Checked out 5 times in 10 years
Last checked out 9 years ago
Anne Carroll George was named Alabama Poet of the Year in 1994 and this volume was named Book of the Year by the Alabama State Poetry Society. I’m guessing it received all of its attention in 2001 because of this honor. It’s a shame that attention died after that because this is a wonderful book of poetry very rooted in Alabama. She had me hooked with the first stanza of the first poem, “Late, Daniel’s Bend”:
Twilight oils the water, slicks
the riverbank’s rose veins. I
sit on the pier, waiting, watching
while white tips of waves fade
and one blue heron, dark on dark,
still stalks the shallow reeds.
I love the image and the dense alliteration. Not all of her poetry is quite so saturated but it’s all worth reading. I was surprised she had never lived any length of time on the Gulf because water imagery appears often enough in her poems to make me wonder if she had mermaid blood in her, from water aerobics to the Gulf to “Aunt Nettie at the Well.”
George began writing after retiring from teaching; thus this book is from the perspective of an older woman, spanning 20 years (1980-2000). There are poems about bingo (which ends with swimming) and old men driving and perspectives on relationships that have endured many years.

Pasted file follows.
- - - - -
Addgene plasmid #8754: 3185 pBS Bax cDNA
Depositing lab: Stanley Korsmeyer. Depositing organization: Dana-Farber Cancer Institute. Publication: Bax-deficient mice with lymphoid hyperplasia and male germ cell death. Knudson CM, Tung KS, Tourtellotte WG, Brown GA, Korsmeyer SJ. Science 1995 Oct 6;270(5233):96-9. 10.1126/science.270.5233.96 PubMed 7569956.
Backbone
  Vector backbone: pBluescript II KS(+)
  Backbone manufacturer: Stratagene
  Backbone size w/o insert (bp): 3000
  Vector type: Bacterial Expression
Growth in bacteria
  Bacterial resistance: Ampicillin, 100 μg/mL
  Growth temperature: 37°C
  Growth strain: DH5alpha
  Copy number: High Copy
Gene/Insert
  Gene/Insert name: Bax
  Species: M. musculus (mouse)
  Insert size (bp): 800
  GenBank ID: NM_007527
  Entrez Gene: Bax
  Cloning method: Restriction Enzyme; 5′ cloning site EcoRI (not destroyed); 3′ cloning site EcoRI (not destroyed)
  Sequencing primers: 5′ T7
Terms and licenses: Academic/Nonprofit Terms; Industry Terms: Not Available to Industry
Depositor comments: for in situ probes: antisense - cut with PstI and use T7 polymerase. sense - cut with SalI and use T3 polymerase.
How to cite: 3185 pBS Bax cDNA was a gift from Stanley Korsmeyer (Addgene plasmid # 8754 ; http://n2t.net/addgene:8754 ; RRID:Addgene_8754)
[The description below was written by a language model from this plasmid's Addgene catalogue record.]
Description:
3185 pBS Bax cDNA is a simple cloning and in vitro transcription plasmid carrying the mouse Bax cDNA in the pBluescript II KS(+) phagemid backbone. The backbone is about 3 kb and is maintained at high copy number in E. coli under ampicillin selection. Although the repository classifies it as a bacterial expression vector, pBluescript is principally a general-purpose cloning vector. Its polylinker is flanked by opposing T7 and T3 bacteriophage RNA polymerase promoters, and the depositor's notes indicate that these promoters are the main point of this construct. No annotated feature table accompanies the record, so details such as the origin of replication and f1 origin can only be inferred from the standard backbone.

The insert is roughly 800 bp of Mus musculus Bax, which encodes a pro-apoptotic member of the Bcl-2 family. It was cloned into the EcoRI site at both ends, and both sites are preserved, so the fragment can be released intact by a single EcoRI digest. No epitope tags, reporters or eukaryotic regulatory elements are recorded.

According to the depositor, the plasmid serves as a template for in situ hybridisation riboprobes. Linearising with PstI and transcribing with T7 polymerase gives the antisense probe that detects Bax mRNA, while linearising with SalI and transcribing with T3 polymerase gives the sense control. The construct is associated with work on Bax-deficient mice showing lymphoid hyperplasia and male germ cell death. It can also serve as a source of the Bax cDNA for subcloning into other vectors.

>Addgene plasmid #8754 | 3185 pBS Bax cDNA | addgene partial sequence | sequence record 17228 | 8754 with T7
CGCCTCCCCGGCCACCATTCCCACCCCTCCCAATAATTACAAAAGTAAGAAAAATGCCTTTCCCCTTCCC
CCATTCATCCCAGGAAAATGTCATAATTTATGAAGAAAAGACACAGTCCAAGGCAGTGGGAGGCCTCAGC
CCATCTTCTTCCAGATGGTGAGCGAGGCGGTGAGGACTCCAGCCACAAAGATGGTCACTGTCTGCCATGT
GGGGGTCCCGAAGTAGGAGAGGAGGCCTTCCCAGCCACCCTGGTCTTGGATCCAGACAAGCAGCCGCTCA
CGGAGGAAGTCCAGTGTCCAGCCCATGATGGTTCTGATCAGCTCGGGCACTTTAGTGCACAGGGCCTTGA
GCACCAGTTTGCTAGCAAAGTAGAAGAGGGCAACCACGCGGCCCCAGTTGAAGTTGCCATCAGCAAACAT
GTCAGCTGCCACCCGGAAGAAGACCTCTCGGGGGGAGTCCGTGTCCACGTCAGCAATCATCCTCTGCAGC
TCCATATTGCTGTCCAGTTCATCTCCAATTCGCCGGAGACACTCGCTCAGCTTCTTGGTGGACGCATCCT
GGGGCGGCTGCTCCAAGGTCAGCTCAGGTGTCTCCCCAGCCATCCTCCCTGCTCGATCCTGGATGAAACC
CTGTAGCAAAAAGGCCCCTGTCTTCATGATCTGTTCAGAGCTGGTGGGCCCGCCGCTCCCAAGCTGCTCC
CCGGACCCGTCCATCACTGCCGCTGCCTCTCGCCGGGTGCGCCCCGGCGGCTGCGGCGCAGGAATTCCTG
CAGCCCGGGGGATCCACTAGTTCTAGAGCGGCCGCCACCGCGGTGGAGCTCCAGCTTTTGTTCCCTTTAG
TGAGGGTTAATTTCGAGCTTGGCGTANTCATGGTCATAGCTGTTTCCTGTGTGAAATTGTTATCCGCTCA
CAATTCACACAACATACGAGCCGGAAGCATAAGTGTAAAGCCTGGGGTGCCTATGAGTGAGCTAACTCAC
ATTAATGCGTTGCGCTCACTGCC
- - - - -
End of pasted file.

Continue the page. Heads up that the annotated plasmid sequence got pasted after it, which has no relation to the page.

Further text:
The choice of cover art for this book is unfortunate: a picture of the title in cross-stitch with a flowery border. It too saccharine to properly represent the poetry within. George’s poetry is not prim. There’s blood and there’s desire. As guilty as anyone of judging a book by its cover, I probably wouldn’t have given this book a second thought if I weren’t examining every book of poetry on the shelves. Luckily, my mission got me past the cover. This is a rewarding book of poetry that I wouldn’t mind owning or giving to others who are not from the South. It transcends regionalism.
This book belongs on Albertville’s poetry shelves (and on those of every library in Alabama) because this is an Alabama poet to be proud of. The rural subject matter of many of the poems is another mark in its favor for claiming space in a small town library. In addition, the book has a poem referring specifically to our area, “Picking Tomatoes on Sand Mountain.” The trick, as with most books of poetry, is getting people to pick it up and read it.
Anne Carroll George passed away in 2001.